Here’s what sounds, at first blush, like a positive mini-move from the micro-blog-opolis: Twitter’s no longer counting people’s @usernames toward the character count when we reply to tweets, it said on Thursday.
No more discussions cluttered up with @usernames at the top of a discussion, Twitter enthused. Users will be able to carry on conversations with multiple people without worrying that account names will take up all the real estate allotted for their tweets, Twitter said.
For better or worse, of course!
.@Twitter finally we can post longer answers to stupid questions and replys. 🙌
— Thomas Benkö ☠ (@ThBenkoe) March 30, 2017
Twitter founder Jack Dorsey explained in a tweet that the update offers “a cleaner focus on the text of a conversation instead of addressing syntax”.
That’s not how a fair number of Twitter users are seeing it. Rather, it strikes some as more of a bug. In fact, users have been complaining about the new system since it was beta tested in October because it removes most of the names included in the conversation, thus making it tough to keep track of who’s involved in the discussion.
— Fernando Miguel (@BlnaryMlke) March 30, 2017
Really dislike the Twitter reply change, everyone just looks like they’re talking to themselves.
— ♡ Gneisha ♡ (@_Gneisha) March 30, 2017
Plenty of users pointed out that this is emphatically not the type of improvement they want to see on Twitter. What they’d far prefer is deactivation of abusive accounts, the ability to edit tweets, and/or banning Nazis.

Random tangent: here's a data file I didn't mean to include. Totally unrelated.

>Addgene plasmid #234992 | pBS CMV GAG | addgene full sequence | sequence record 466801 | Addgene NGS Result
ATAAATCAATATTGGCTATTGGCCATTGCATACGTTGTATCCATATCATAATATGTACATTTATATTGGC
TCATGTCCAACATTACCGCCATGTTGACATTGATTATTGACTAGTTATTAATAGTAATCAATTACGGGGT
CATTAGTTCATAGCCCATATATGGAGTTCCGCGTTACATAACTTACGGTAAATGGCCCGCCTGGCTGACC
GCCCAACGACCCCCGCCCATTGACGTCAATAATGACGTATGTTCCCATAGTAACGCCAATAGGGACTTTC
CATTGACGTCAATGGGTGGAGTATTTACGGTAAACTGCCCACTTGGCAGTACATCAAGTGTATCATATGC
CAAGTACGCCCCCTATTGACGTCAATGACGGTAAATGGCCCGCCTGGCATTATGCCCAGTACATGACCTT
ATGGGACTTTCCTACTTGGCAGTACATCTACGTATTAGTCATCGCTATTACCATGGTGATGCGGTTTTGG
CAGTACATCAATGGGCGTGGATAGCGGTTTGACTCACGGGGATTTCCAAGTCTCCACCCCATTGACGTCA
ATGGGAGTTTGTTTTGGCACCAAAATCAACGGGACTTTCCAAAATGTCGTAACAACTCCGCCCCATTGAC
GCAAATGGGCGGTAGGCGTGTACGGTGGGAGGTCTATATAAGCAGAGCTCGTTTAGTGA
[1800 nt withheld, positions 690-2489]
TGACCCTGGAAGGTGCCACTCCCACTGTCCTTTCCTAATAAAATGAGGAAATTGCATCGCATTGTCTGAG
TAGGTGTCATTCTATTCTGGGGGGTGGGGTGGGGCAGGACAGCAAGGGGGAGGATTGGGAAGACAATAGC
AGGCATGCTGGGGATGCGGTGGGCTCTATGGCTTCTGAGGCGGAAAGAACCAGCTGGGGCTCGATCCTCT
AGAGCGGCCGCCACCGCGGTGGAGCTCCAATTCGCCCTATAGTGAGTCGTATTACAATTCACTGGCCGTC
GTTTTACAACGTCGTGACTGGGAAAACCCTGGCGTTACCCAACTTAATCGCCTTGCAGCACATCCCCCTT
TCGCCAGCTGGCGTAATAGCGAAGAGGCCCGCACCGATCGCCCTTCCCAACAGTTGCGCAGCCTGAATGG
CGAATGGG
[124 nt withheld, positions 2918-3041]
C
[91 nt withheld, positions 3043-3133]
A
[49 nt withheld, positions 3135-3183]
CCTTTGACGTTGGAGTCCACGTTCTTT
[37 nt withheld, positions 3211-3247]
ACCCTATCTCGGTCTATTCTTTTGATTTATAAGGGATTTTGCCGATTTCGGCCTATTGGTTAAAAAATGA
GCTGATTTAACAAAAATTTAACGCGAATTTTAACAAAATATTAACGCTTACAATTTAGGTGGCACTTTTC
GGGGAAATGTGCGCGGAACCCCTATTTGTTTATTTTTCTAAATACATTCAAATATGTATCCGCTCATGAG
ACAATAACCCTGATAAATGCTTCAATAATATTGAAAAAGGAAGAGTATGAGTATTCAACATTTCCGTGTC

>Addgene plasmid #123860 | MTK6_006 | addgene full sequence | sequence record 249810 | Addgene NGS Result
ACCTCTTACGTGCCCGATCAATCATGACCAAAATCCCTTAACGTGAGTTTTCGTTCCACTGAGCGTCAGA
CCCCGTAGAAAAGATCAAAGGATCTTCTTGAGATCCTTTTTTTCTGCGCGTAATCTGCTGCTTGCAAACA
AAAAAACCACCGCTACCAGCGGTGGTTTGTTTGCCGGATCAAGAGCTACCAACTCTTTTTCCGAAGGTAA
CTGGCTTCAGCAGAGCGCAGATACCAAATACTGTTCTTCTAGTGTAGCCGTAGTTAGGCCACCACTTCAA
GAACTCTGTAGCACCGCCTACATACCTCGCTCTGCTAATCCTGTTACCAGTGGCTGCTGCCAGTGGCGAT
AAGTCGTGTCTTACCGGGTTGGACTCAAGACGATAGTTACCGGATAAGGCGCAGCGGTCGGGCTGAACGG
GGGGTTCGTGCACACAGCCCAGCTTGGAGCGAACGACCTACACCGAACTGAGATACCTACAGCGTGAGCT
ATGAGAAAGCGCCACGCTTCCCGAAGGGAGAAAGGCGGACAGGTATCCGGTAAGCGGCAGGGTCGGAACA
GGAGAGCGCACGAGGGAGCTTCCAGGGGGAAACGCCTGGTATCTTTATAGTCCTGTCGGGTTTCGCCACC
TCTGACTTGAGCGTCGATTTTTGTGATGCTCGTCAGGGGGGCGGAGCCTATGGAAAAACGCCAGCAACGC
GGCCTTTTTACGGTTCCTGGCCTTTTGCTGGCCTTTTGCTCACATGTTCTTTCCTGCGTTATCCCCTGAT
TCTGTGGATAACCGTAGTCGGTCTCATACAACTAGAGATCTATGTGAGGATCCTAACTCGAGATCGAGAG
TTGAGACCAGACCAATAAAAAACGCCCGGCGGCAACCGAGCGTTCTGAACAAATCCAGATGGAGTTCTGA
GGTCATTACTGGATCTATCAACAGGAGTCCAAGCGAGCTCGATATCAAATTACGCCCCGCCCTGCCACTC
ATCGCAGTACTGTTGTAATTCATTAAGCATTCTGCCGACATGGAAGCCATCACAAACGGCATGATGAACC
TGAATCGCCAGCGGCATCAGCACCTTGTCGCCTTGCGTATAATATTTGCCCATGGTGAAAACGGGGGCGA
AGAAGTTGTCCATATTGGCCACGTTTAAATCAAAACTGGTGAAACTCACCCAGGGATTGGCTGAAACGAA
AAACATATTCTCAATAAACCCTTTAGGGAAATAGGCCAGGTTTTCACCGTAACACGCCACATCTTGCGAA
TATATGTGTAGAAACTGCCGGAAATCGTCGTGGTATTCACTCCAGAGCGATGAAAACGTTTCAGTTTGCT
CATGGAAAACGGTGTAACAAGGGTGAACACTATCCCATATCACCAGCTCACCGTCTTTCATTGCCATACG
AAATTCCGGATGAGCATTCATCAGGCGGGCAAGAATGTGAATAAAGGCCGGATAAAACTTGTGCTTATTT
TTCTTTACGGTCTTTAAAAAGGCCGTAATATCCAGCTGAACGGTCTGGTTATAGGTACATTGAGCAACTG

People: Let us tweet edit
People: Deactivate abusive accounts
People: More than 4 pics per tweets pls
Twitter: Here. New reply interface!
— Faizal Hamssin (@faizalhamssin) March 30, 2017
Twitter: We listened to your feedback and we-
Me: Banned some Nazis?
Twitter: -broke the reply system!
— Eric Pines @Inaba (@SirAceOfPlaces) March 30, 2017
This is far from the first time that Twitter’s tried to distance itself from its 140-character Tweet limit.
Users have come up with their own workarounds: for example, “tweetstorms” break up longer thoughts into multiple consecutive tweets.
“Twitter canoes” – ongoing conversations – are another useful workaround. Until Twitter’s latest move, they made it easy to drop or remove somebody from the canoe if they fork off in a new direction that the original participants aren’t up for. All you had to do is delete the username of somebody from the text of a tweet.
Now? Those courtesy drops are sunken three taps away. Now you’ll have to click the “reply to” button to see who else is in on a Twitter conversation.
That’s not a plus when it comes to Twitter’s persistent problems with abuse and trolling. What Twitter has done will make it harder for us to see if someone who’s been trolling us is in a reply chain before we respond to a tweet.
It’s like showing up at a party in a house where all the lights are out. Are you sure you want to hang out and chat with those people? It’s always helpful to know who’s actually there before you plunge in.
Beyond that, from the get-go, it’s tough to know that you’re even in a conversation at all, given that the “Others” label has been stripped out. In the header of a multiple-party tweet, you can see who’s quoted and who replied, but that’s it: anybody else who’s still on the canoe isn’t visible.
Tech Crunch’s Matthew Panzarino, who was in on the beta test in October, posted an example of the new reply setup, if you want to get an idea of what it looks like.
He calls it a mess. Plenty of other users agree.
Panzarino’s suggestion: remove the usernames from the character count, but leave them in the text, where participants can see them, similar to how a photo can be seen in a tweet but doesn’t count toward the maximum character count.
Twitter users, have you been fumbling around blindly in Twitter canoes since the change took place? We’d love to hear your thoughts, if you’d care to share in the comments section below.